By Marine Corps Cpl. Lynn Murillo, I Marine Expeditionary ForceNovember 29, 2006
TAJI, Iraq, (American Forces Press Service, Nov. 27, 2006) - The Regional Training Center in Taji has implemented urban warfare training as part of the basic combat training that all Iraqi jundis, or privates, go through before their assignments throughout the Army.
Fighting in an urban environment is somewhat of a new concept to the Iraqi Army. As one of the course instructors, who asked not to be identified for security reasons, said through an interpreter, "The concept of teaching a team to clear a room is a new (idea) for the Iraqi Army - it has never been done before."
According to course officials, urban warfare training, in a nutshell, involves entering a building, dominating the battle space physically and psychologically to meet mission objectives and exiting the building safely. "Soldiers are learning techniques that could save their lives," the instructor commented.
He said the jundis are developing their situational awareness techniques by performing scenarios that help them react intuitively in critical circumstances. One such scenario is the man-down exercise, where Soldiers learn how to react when one of their team members is wounded or killed.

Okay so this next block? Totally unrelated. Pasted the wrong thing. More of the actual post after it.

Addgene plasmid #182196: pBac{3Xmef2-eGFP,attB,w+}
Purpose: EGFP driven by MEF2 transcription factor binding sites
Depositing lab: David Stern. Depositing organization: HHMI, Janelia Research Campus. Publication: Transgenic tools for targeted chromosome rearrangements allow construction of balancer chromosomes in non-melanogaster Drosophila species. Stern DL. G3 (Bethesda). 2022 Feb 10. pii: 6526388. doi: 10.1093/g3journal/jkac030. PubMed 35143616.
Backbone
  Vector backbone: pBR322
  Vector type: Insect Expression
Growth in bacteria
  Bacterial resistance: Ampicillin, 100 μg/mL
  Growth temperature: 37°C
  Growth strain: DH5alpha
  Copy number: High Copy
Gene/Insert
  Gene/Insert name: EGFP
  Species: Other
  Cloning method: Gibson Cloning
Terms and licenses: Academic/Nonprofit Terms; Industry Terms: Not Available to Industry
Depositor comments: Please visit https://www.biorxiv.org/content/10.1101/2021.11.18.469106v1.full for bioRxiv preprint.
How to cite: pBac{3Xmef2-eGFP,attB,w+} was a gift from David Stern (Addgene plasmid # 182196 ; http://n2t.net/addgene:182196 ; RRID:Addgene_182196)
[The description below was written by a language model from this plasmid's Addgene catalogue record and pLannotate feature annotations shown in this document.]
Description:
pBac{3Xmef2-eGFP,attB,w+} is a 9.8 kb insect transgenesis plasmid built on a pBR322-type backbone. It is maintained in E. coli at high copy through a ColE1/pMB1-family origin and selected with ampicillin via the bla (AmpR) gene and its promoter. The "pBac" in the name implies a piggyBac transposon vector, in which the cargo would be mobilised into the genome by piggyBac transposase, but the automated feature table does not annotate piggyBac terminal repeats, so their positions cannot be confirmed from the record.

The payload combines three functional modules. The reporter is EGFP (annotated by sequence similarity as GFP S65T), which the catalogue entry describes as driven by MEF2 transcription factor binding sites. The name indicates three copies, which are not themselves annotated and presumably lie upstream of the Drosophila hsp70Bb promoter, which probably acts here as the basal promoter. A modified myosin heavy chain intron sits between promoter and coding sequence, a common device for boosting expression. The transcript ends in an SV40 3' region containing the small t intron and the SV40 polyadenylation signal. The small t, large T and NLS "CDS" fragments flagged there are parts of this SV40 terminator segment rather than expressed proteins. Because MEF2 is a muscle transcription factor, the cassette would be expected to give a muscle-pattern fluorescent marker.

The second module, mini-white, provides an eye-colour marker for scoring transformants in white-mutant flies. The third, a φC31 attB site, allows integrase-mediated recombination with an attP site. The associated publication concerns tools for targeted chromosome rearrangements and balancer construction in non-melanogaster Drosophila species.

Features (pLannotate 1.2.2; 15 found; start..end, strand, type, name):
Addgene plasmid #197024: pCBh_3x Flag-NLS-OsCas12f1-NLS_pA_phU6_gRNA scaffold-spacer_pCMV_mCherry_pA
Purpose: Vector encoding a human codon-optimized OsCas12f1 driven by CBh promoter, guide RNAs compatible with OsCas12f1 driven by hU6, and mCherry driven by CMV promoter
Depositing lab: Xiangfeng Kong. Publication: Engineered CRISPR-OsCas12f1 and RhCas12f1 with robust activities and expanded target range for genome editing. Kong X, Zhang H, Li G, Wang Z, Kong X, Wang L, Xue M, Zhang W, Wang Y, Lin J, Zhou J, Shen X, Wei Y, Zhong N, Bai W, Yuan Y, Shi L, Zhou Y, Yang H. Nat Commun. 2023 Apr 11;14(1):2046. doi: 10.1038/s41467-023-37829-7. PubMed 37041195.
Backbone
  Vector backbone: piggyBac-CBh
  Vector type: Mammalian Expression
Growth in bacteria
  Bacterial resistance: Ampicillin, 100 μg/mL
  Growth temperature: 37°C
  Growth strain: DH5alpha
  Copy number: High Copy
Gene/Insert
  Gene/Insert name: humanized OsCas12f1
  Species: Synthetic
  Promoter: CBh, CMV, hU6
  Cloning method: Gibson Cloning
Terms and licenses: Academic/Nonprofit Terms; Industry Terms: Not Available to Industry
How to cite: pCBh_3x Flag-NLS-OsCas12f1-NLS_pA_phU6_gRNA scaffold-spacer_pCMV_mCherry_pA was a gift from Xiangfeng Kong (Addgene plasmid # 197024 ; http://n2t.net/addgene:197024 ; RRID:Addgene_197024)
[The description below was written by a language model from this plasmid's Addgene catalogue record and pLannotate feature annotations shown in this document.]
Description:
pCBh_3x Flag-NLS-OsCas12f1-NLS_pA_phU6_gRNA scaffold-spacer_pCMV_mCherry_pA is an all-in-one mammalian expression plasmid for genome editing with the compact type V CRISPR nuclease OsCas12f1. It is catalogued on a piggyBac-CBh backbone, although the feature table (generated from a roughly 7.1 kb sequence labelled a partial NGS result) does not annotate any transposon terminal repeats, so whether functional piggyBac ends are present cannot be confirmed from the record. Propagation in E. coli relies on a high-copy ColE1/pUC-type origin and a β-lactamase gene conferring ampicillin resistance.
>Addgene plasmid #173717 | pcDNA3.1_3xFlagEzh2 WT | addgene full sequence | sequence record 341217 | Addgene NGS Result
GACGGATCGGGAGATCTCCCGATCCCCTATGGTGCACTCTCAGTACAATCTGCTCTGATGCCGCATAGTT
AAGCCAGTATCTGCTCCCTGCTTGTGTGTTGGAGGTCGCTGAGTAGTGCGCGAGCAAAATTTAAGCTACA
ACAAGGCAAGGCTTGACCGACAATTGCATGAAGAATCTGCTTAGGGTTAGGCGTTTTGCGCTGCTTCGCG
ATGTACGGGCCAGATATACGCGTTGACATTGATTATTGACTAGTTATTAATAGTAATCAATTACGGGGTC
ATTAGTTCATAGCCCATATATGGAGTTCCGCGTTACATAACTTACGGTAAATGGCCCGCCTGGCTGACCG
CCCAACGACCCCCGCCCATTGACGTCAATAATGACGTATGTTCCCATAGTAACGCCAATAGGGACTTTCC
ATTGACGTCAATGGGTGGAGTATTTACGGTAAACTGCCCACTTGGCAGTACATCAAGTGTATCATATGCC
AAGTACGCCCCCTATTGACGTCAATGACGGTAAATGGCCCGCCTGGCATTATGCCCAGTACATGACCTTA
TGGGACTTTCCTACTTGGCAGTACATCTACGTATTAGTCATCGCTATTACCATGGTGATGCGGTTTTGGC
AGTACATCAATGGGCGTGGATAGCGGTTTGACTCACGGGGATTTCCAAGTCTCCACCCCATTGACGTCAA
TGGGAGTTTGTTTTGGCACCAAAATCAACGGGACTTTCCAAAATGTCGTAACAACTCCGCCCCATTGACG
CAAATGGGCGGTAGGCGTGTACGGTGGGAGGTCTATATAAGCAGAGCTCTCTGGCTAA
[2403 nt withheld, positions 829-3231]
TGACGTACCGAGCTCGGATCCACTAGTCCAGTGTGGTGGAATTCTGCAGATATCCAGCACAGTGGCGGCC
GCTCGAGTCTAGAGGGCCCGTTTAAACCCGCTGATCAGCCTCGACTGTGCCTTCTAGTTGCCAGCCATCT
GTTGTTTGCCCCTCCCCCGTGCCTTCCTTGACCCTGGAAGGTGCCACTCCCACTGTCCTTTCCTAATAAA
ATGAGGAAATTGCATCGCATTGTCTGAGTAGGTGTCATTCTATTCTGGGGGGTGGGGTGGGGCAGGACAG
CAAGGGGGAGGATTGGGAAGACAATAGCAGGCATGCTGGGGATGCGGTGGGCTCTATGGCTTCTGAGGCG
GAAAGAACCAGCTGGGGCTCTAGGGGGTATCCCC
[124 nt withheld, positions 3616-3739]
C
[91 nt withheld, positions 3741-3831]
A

Another area of emphasis in urban warfare training is the concept of basic human rights. A subject that, according to U.S. Army Lt. Col. Walter Easter, senior coalition advisor at the RTC, " ... has been embraced by the students because it applies in their personal lives and in their relationships with their families and friends."
The training center leaders ensured all course instruction is standardized so Soldiers can eventually integrate into units throughout the country and seamlessly perform their duties, regardless of location or unit.
This course, and others at the RTC, is part of the Prime Minister's initiative to expand the Army by 30,000 troops. With a rotation of 750 soldiers every six weeks, the center will eventually train a total of up to 6,750 per year at the current rate.
As the Iraqi Army's new training has evolved to provide an educated and leadership-capable force, it is also changing in other areas that impact future combat readiness.
"Now, the soldier has sufficient food, a good uniform he can be proud of and adequate living conditions," said the Iraqi instructor. "That these basic needs are met and not a constant worry to him, enables the soldier to focus on the training and discipline that will help him achieve mastery of the instruction."
The instructor said he is optimistic about the development of a strong, professional army and how it can affect the relationship between Iraq and the United States.
"I have a hope that this is the first step towards the future," he said. "That Iraq will be a safe country for everybody and that America and Iraq will (remain) a team."